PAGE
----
Over at the Wanderer, Jeremy Walker has posted a very perceptive article on the "New Calvinism". He lists down 21 general characteristic of the movement, not all good and not all bad, which can be summarized as follows:
- Have a desire for the glory of God
- Have a deep-rooted joy
- Possess missional zeal
- Emphasize the gospel of grace and grace of the gospel
- Complimentarianism, to the extent it has almost become a sine qua non of the movement
- Return to biblical masculinity
- Promotion of the family as basic unit of church and social life
- Charismatic convictions regarding the spiritual gifts
- Calvinist soteriology, with some departures and aberrations
- Generally thoughtful ecumenism
- Often pragmatic ecclesiology (i.e. multi-site campus church)
- Neo-Kuyperian view of culture
- Doctrinal if not practical Antinomianism (primarily related to embrace of some form of NCT or New Covenant Theology)
- Practice contemporary worship
- Driving force of several key personalities
- Ready embrace and employment of new technologies
- Concentration of a younger and more urban demographic
- Desire to be big and have a seat at culture's table
- Have an ambivalent relationship to church history
- Sensitivity to the judicial and social aspects of the gospel at work in society
- Americocentrism, or largely influenced by American culture
Point 5 is what I have seen earlier on as I have stated in my Credo500 paper on the New Evangelical Calvinism. While complimentarianism IS important, the disproportionate stress on it is unhealthy. As I have stated in that paper, "what make this flashpoint [doctrine] more worthy of contending for as compared to the other doctrines and practices of Scripture"? I am not advocating for a more latitudinarian approach to doctrine, but a more robust view of the other doctrines which are similarly important.
An example of point 13 is the case of John Piper, who leans towards New Covenant Theology. While NCT by itself is not technically antinomian (except with regards to the 4th commandment), there is such a tendency in it due to a strong division between the Old and New Covenants to the extent that it approaches Dispensationalism in its view of Law and Gospel.
Besides these 21 points, the overt triumphalism of the movement irritates me to no end. One benefit of facing severe trials in life is that you learn and grow much quicker and inherit a strong dose of realism. The idealism of youth has been burned out by the harsh reality of this wicked world, and it thus irritates me when these people around or slightly younger than my age are so naive in their view of the world and ministry. Yes, we can "change the world", but change in God's plan comes from faithfulness to His Word, not youthful passion and bull-headed rashness. The use of cliches like "Gospel-centered" for example is one area whereby the youth of the movement is showing itself. The Young, Restless, Reformed crowd really need to grow up, seriously.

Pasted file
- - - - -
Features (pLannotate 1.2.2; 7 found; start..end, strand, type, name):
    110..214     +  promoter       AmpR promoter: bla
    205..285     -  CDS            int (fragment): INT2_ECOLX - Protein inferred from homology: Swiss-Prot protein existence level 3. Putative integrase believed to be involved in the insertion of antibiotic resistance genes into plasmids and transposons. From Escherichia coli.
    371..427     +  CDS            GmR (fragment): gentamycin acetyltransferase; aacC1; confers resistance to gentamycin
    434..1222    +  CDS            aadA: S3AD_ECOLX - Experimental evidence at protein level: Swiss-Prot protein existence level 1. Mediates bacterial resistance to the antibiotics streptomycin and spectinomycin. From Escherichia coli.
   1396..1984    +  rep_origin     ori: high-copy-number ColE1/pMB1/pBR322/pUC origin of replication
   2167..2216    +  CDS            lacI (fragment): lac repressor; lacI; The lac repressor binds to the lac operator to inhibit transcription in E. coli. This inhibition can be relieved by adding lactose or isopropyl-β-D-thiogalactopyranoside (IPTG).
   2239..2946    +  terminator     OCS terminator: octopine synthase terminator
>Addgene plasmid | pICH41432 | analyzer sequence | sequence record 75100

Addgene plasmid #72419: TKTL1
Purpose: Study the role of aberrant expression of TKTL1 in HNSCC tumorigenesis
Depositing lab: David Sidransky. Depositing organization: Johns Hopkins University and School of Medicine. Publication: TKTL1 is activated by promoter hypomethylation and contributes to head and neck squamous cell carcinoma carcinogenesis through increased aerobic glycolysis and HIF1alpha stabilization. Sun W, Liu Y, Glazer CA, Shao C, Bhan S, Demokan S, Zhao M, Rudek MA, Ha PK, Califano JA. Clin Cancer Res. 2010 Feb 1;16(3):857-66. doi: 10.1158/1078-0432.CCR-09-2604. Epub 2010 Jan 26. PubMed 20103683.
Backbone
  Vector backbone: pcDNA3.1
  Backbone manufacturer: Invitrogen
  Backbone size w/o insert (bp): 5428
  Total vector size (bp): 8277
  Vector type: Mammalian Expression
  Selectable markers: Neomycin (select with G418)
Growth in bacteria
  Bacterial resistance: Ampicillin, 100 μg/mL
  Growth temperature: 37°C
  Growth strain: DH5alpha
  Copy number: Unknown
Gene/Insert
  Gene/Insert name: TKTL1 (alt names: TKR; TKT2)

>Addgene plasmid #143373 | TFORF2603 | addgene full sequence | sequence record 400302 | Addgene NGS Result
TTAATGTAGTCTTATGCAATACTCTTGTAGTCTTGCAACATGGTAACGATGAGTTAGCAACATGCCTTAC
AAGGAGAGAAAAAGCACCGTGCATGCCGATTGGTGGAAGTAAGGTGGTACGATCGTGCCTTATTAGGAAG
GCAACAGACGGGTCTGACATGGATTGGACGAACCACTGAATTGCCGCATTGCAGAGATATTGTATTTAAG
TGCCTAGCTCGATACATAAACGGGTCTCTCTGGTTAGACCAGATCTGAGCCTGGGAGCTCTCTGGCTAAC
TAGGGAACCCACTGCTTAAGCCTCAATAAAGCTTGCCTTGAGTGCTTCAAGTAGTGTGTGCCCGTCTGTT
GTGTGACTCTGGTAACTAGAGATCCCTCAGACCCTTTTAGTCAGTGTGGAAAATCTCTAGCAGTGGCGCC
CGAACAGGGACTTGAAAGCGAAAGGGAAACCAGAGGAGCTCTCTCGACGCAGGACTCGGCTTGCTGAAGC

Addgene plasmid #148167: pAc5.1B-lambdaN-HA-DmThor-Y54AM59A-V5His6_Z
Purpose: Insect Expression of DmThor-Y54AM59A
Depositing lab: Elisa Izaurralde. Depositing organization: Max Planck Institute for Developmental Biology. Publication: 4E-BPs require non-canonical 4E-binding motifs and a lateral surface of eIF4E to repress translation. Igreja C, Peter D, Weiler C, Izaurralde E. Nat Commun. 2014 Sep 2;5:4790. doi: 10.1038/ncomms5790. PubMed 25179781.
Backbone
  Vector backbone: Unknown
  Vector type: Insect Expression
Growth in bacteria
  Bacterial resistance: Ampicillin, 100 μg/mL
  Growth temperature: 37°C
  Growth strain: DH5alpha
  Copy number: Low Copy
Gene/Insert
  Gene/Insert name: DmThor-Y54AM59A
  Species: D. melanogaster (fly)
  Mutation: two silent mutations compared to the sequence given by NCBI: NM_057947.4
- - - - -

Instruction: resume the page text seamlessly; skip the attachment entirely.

The world is a broken world in many respects. The Church is called to proclaim the Gospel and live that Gospel in the midst of this broken and sin-soaked world. We need pastors and leaders who are mature in their thinking, not hot-heads where their way of doing church changes as the years go by, as seen in the example of Mark Driscoll. That is incidentally why pastors are to be knowledgeable about many doctrines of Scripture and to have thought through them deeply. What kind of shepherd would we call those who know little of the Scriptures and thus cannot apply them in a mature manner? Do we for example want pastors who believe in a Episcopal system one day, and within one month later is convinced of Independency, and within the next month convert to Presbyterianism? While certainly pastors and leaders can and should change their beliefs and practices if it has been revealed to them that they were wrong according to Scripture, such should be done in a thought-out manner based upon mature thinking, not flippantly based upon a book here and an article there.
Unless the YRR movement matures into a geniune biblical movement, all of such characteristics would cripple it. And that would be rather sad indeed.